On September 30th during his Media Day press conference, eight-year veteran Draymond Green said taking a leadership role along with Stephen Curry and Klay Thompson would be a change from prior years: “It'll definitely be different. We've got a lot of new blood… But I think that's fine. You know, you get a chance to know these young guys, mentor them, kind of show them the way.”

Though playing with 17 first-year Warriors throughout the season (through March 10) may have seemed like a daunting task, Green quickly followed that up with “I'm excited about it,” ready to accept a new type of leadership role.

One of the first Warriors to experience the schooling of Green was rookie forward Eric Paschall. At a practice on October 19 following the Warriors’ preseason games, Paschall spoke positively of his early experiences.

“I feel like Steph (Curry) and Draymond (Green) just talk to us so much,” he said. “I mean, Dray, every little play out there when he was sitting out, he’s taught me so much that I can get better at, even on the floor just recognizing and seeing the next play before it even happens.”

Fast forward over five months, and one could say the season has not gone as hoped. The Dubs have been marred with a variety of injuries and have gone through a number of roster changes throughout their 2019-20 campaign. For Green, this meant getting accustomed to constant changes on the court and learning about new teammates as they joined the Warriors. Through the NBA’s stoppage of play due to the spread of COVID-19, the Warriors have used 33 unique starting lineups and 22 players have at suited up for the Dubs at some point this season.

But even through times of change, new Warriors picked up on Green’s talents as a leader, both on and off the court.

Forward Andrew Wiggins, acquired by the Warriors at the trade deadline, needed just one game to get accustomed to playing alongside Green. After his February 10th debut with the Dubs, Wiggins spoke highly of Green.

“It was great,” said Wiggins. “He was a great motivator. He pushes the ball, great leader and if you’re open, he’s going to find you.”

Green reciprocated the praise by defending Wiggins, too. The number one overall pick of the 2014 NBA Draft, Wiggins had been labeled as lacking in some aspects of the game, but Green sees his potential and wants to bring out his best.

“I think he can be an All-Defensive player,” Green said after practice on Feb. 19. “That’s one of my goals for him, as the leader of this team, one of my things that I really want to push him on. He has all the tools. He has the athleticism.”

Green’s ability to connect with his teammates and teach them is something Dub Nation has seen in his eight years with the team. But this keen ability to lead even predates his time with the Warriors.

In an interview with Boston’s WBUR in February, former Michigan State teammate Anthony Ianni and Associate Head Strength and Conditioning Coach and Director of Sports Science Mike Vorkapich provided details of just how caring Green can be for his teammates.

Vorkapich saw the leadership in Green from his freshman year in 2008: "You know, we lost, and he kind of piped off in the locker room in a good, positive way — just saying, 'Hey, we’re right there. We're going to get back to this point... We’re going to get back to the Final Four next year’,” Vorkapich recalled.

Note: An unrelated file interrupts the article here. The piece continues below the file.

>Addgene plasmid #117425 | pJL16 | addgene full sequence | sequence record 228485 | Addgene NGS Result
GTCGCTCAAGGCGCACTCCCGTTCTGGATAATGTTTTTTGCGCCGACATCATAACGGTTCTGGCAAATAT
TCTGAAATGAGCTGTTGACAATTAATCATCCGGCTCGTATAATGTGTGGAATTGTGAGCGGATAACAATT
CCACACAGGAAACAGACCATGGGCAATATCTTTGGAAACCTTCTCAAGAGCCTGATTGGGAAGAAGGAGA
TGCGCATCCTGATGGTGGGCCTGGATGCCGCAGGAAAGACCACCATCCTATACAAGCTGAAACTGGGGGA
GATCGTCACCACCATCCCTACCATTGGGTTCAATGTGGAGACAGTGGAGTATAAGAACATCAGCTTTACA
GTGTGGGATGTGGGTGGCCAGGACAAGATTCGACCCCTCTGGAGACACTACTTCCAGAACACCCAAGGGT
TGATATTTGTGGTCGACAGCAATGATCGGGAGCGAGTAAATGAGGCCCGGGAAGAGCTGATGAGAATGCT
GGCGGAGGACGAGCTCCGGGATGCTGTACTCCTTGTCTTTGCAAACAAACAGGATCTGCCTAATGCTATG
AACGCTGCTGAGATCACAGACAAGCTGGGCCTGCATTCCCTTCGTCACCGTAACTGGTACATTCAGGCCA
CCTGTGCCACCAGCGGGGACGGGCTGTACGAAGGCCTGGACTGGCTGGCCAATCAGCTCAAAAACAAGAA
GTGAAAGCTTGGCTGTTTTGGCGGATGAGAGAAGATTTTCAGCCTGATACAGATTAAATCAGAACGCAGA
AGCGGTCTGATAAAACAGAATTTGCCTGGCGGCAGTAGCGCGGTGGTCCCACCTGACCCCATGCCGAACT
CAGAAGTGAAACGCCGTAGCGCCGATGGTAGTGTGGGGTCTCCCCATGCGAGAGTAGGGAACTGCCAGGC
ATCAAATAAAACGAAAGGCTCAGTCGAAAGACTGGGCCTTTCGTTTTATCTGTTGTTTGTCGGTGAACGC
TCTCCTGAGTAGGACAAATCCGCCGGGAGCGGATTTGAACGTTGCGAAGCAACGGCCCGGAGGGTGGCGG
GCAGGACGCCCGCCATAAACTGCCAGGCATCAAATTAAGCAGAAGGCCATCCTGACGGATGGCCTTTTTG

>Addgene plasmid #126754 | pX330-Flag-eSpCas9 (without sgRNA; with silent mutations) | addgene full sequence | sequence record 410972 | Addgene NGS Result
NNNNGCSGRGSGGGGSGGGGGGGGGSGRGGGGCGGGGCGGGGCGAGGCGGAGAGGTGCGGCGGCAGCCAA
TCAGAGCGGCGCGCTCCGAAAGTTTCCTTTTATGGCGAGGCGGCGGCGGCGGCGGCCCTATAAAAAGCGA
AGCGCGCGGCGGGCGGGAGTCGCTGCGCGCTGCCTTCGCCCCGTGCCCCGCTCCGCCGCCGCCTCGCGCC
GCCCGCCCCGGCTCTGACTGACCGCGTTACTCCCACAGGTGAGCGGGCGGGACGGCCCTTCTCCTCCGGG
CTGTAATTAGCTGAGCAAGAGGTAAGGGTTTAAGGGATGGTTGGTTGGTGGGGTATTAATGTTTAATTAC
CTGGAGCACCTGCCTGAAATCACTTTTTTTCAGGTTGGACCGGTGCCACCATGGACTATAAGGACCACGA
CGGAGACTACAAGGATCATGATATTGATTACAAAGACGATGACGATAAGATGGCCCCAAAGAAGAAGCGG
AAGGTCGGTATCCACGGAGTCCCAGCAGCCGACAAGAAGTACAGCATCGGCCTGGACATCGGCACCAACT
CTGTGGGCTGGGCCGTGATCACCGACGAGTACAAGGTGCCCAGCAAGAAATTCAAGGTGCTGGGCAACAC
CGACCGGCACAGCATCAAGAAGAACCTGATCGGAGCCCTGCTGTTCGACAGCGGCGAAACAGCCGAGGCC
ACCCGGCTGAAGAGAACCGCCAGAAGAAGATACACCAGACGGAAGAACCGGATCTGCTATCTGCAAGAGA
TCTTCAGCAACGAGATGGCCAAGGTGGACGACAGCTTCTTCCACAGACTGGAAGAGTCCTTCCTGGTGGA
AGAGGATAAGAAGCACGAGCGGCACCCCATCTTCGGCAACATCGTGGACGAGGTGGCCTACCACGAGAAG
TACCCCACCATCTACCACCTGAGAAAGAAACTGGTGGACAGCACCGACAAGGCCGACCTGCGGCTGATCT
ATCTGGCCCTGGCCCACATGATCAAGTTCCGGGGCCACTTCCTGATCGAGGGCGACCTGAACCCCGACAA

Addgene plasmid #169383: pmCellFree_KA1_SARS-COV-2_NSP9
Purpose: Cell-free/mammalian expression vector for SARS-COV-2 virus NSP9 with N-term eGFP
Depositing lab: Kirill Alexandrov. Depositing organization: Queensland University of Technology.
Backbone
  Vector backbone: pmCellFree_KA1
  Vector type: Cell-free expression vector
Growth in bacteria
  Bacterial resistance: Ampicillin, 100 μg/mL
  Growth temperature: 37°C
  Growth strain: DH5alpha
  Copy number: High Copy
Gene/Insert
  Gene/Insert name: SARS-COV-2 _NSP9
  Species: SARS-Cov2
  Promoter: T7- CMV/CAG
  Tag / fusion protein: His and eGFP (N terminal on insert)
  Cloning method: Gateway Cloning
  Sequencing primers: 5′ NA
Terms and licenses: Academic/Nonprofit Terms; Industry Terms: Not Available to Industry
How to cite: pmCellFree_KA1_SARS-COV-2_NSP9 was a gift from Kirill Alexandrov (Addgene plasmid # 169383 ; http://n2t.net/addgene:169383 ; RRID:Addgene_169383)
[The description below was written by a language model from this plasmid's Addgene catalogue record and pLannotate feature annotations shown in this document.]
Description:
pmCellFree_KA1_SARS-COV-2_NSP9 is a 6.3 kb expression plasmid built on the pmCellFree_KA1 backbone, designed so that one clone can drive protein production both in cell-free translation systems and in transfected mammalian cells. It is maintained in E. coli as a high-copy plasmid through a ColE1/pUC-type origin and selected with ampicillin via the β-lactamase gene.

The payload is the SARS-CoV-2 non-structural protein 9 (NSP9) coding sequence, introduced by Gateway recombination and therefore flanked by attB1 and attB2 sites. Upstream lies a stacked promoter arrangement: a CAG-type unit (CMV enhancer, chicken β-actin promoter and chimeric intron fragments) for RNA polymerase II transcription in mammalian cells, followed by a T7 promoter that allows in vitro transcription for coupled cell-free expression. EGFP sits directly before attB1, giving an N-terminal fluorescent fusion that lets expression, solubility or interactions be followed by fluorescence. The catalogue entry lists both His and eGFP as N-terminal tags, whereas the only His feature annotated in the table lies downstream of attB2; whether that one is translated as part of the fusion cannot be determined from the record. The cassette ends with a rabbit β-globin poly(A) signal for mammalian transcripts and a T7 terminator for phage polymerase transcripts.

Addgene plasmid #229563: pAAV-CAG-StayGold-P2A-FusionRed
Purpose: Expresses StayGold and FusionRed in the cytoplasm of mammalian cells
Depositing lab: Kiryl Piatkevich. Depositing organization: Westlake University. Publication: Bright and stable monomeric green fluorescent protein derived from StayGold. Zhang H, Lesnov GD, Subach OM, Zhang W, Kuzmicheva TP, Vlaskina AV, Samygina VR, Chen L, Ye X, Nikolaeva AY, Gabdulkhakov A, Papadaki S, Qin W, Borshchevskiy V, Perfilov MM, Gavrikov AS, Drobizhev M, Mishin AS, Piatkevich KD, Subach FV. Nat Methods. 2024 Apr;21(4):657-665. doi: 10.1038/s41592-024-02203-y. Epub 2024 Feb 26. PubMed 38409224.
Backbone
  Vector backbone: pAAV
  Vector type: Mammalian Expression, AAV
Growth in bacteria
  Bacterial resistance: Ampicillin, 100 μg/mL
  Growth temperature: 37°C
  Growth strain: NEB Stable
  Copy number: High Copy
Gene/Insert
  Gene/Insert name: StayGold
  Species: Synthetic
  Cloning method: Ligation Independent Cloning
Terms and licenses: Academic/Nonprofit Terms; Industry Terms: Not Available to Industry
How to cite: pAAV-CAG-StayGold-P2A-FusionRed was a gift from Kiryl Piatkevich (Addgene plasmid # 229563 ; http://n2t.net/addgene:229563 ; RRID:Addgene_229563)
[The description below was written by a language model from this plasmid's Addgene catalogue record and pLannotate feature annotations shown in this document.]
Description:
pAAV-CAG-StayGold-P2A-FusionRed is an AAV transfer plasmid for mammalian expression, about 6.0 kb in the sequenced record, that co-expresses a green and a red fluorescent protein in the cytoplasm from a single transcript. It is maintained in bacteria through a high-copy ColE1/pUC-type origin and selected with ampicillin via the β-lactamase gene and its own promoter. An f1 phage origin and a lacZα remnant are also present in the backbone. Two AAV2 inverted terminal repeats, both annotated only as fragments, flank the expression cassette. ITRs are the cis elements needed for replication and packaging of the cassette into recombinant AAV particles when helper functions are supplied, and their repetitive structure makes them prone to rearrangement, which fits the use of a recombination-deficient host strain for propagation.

"And you don’t hear freshmen say that. It was like he took the reins. And that became his team then," he said.

Ianni joined the team in 2010 and played alongside Green through the next two seasons. He was also diagnosed with autism from an early age, but hid that from basketball teammates throughout his career. The disorder prevented him from understanding some of the jokes from MSU teammates, and that caused a confrontation between he and Green during summer workouts before the 2011-12 season when a joke eventually angered Ianni.

“I started arguing with (Green), telling him to quit it, you know, stop. And then he just flat flat out said out loud to everybody, 'Well, if you can't take a joke, then you shouldn't be on this team. You should just go home,'" detailed Ianni.

But when Vorkapich, one of the few people who knew of Ianni’s diagnosis, told Green the issue, he took the initiative not only to talk with Ianni but also ensure he learned everything necessary from there-on-out.

As Ianni said, “(Green) said to me, 'Well, first of all, kudos to you. Because look what you've overcome in your life and look where you're at now.' He said, 'Second of all, if you would have told me this from day one, none of this would've happened.'”

"Having somebody with that type of stardom, if you will, to understand what one of their teammates is going through and how they can adapt to that person — that really showed me not only what kind of a leader that Draymond was and still is, but what kind of a person he is as well," said Ianni.

Green’s mentality is a reflection of the Warriors’ overall culture that permeates with the players, coaches and even beyond the basketball staff. And though players may come in and out as they have this season, Green takes pride in maintaining the championship mentality of the Warriors even in a down season.

After the Warriors 141-121 loss to the Dallas Mavericks on December 28, Green said: “That’s the culture that you build. Just because you’re losing games you just don’t throw it by the wayside. You build that for it to last for years to come, so our morale is still good.”